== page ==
Human Intelligence vs. AI


July 15, 2022


Today’s cellphones have more computing power than supercomputers in the 50s. Many people are already aware of the ever-increasing power of technology, which has led to concerns about humans being replaced by robots.

In fact, the percentage of Americans who believe AI will be bad for society is higher than the number of people who believe it will be good. There are many factors that go into this statistic – for instance, the same report states that college-educated adults have a more favorable view of AI, compared to those who do not have a college education.

That said, it also speaks to a broader problem: the idea that AI will take jobs or even conquer humanity is rooted in the idea that AI is a superior version of humanity. Of course, the way that AI thinks is actually very different than that of humans.

Today, we wanted to dig into those differences and explain what you might be able to expect in the coming decades.

Path Problems vs. Insight Problems

To understand the difference between AI and humanity, it can be useful to look at the problems they’re best at solving:

  • AI performs best when solving path problems. These problems generally have a defined beginning and end, it’s just a matter of figuring out the most efficient path to reach that end.
  • Humans perform best when solving insight problems. These problems are less well-defined, and often the key to solving them is reframing the nature of the problem.

Essentially, computers are able to use their raw computational power to solve problems more exactly than humans. Humans, however, are better able to navigate doubt and ambiguity.

This makes sense when we consider one of the fastest-growing areas of AI: neural networks. These networks allow AI to train and solve problems much faster than a human ever could, but they are not as accurate as they would need to be in life-or-death situations.

What Games Tell Us About AI Thought Processes

Of course, even if there are some areas where machine cognition will struggle to work the way that human cognition does, it’s also true that machines have already vastly surpassed human cognition in many areas.

Games have provided us many interesting case studies here.


In the 1990’s, it was a major signal of AI’s potential when Deep Blue beat Garry Kasparov. That said, chess as a game has two elements that work in the favor of AI:

  • There are a limited number of variables.
  • Each player has complete knowledge of what’s on the board.

These factors prioritize path problem solving over insight problem solving. That said, AI has become increasingly good at games that don’t share these two factors.


AI has become an increasingly important tool used by poker players. While players are not typically allowed to get AI assistance during the game, they often practice against it. Before AI was used in training, an emphasis was often placed on gut feelings and reading other players.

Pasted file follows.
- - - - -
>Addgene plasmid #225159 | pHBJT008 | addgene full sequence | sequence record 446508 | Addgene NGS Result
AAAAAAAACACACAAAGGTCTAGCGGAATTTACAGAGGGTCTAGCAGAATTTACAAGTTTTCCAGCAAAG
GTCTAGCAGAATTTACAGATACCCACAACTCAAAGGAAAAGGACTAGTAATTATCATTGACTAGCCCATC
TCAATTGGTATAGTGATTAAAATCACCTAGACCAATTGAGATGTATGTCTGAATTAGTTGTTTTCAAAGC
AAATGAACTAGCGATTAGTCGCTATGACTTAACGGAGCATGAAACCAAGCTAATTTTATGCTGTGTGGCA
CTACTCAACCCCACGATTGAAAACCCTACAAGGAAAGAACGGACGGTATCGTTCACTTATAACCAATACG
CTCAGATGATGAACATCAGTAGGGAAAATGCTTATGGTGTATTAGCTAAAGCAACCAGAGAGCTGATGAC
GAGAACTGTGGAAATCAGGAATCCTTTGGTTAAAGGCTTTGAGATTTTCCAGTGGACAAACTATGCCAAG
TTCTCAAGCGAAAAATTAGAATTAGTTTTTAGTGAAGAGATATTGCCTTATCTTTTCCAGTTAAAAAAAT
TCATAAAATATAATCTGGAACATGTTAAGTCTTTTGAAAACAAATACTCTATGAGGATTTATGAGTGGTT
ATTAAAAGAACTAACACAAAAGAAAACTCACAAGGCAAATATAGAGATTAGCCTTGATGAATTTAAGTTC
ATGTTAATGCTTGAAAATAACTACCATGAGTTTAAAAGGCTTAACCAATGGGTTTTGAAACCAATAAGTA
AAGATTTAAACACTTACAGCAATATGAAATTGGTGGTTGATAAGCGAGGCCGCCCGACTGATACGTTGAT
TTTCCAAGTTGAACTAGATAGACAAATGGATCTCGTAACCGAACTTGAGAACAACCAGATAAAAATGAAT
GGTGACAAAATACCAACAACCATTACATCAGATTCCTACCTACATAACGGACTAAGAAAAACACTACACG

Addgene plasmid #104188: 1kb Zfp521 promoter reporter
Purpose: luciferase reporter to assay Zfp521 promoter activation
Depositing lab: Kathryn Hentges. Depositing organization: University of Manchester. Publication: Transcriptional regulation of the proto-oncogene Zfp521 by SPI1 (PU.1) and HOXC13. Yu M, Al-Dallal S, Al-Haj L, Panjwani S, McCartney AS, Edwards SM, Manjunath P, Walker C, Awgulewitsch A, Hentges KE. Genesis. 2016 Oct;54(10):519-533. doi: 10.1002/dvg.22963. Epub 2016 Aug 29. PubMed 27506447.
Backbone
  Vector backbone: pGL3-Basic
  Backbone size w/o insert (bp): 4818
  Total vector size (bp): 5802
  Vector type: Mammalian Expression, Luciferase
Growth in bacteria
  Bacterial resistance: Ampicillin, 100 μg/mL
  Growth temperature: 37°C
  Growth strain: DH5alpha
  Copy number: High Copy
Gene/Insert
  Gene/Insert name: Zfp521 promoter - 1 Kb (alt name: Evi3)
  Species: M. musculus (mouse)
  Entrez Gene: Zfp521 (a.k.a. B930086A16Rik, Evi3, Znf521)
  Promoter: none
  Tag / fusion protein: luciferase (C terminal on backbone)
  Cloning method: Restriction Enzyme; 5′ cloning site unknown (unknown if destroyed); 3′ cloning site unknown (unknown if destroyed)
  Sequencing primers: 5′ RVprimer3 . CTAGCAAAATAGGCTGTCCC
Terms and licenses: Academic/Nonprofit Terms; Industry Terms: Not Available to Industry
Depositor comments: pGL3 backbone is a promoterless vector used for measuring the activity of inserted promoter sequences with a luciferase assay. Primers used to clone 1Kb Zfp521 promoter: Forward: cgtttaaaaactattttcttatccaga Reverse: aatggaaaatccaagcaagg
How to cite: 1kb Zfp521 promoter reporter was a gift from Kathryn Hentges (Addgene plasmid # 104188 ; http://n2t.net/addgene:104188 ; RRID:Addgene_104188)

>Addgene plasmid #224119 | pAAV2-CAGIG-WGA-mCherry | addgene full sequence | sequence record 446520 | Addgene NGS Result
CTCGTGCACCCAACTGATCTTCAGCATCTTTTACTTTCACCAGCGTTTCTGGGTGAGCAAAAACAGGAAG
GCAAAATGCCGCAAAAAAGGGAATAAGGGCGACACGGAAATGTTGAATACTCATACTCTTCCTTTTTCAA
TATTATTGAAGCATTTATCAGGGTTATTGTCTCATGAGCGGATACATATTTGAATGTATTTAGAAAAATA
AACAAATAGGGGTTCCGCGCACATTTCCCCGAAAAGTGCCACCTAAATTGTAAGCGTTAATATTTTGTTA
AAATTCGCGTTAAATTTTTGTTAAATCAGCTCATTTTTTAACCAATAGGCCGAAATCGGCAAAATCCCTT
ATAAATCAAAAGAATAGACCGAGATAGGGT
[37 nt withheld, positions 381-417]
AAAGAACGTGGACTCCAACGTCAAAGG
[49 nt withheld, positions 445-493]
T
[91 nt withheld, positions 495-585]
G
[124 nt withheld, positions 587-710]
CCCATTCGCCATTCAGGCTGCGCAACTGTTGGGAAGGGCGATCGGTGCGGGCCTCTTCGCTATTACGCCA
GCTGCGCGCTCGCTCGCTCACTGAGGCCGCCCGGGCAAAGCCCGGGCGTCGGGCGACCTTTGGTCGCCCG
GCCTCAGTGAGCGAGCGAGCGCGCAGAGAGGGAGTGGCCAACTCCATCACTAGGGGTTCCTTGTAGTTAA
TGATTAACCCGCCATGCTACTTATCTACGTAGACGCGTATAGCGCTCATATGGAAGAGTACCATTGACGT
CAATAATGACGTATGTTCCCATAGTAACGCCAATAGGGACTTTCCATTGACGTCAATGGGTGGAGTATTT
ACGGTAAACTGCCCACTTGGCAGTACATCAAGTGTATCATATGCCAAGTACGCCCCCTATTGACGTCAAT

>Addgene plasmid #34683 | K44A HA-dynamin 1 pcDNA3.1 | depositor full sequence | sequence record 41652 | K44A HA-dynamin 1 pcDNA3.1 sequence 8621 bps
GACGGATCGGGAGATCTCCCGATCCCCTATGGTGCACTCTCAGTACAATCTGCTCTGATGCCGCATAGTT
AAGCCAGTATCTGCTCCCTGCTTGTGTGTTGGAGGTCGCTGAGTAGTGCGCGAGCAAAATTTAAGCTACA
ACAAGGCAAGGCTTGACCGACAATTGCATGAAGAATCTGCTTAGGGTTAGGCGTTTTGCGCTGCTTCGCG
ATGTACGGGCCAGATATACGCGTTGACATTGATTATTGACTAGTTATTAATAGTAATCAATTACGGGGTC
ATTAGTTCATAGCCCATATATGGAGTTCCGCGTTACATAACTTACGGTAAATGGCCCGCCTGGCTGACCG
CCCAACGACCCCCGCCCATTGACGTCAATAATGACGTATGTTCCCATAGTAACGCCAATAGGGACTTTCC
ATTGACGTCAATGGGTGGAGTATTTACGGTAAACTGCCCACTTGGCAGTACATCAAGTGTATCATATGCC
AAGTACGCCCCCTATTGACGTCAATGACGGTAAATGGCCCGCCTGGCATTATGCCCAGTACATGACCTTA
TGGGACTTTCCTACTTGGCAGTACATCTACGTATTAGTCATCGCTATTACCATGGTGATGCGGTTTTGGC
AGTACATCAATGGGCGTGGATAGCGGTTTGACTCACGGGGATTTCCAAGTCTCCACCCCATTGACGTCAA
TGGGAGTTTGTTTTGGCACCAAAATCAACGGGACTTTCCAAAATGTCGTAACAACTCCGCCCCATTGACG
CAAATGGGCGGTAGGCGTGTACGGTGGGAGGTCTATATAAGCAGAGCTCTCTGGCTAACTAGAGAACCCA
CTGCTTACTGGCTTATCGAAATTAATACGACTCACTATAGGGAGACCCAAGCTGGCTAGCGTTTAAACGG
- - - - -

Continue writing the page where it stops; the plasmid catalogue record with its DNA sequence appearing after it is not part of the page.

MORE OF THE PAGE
Good poker players could understand what cards players were likely to have based on how they played. AI, however, plays poker as a game of odds. Regardless of the hand you have, you should call or fold a certain percentage of the time, to keep other players from predicting your next move.

Strategies like these have proven very effective, even as poker’s old guard has been frustrated. Although the strategies allow players to win more easily, they also feel out of line with the spirit of the game as it used to be played.  


Starcraft presents another interesting example. Players don’t have complete knowledge of the playing field, and sometimes AI makes very strange mistakes during tournaments.

It has proven remarkably effective if it’s allowed to move and perceive how it wants, but this is in no small part due to two facts:

  • It can coordinate between different groups of units at a level that’s physically impossible for humans to match.
  • It can see all parts of the map, whereas a human must move a camera to focus on a particular part of the map.

When AI is forced to wield a camera, it is currently unable to beat human players. That said, with enough training, experts predict that it will eventually learn how to move the camera effectively.


Of course, people were afraid of artificial intelligence long before we had anything resembling it. These fears have fueled many of the most influential science fiction movies, including:

  • Terminator
  • 2001: A Space Odyssey
  • Blade Runner
  • Smart House

These depictions tend to draw strong parallels between machine cognition and human cognition, suggesting that machines would get mad at their human overlords and fight against them. Given what we know about the differences between humans and AI, this begs the question: what are these movies really exploring?

Science fiction author Ted Chiang has an interesting answer: he states that most AI in science fiction is actually a metaphor for corporations. The rapacious hunger of these financial machines, their inability to perform self-reflexive insight, and the way that they oppress humans are all already realized in our day-to-day lives.

Your mileage may vary regarding this theory, but it’s interesting to consider when trying to determine why the AI in movies is so different than the AI that researchers are developing.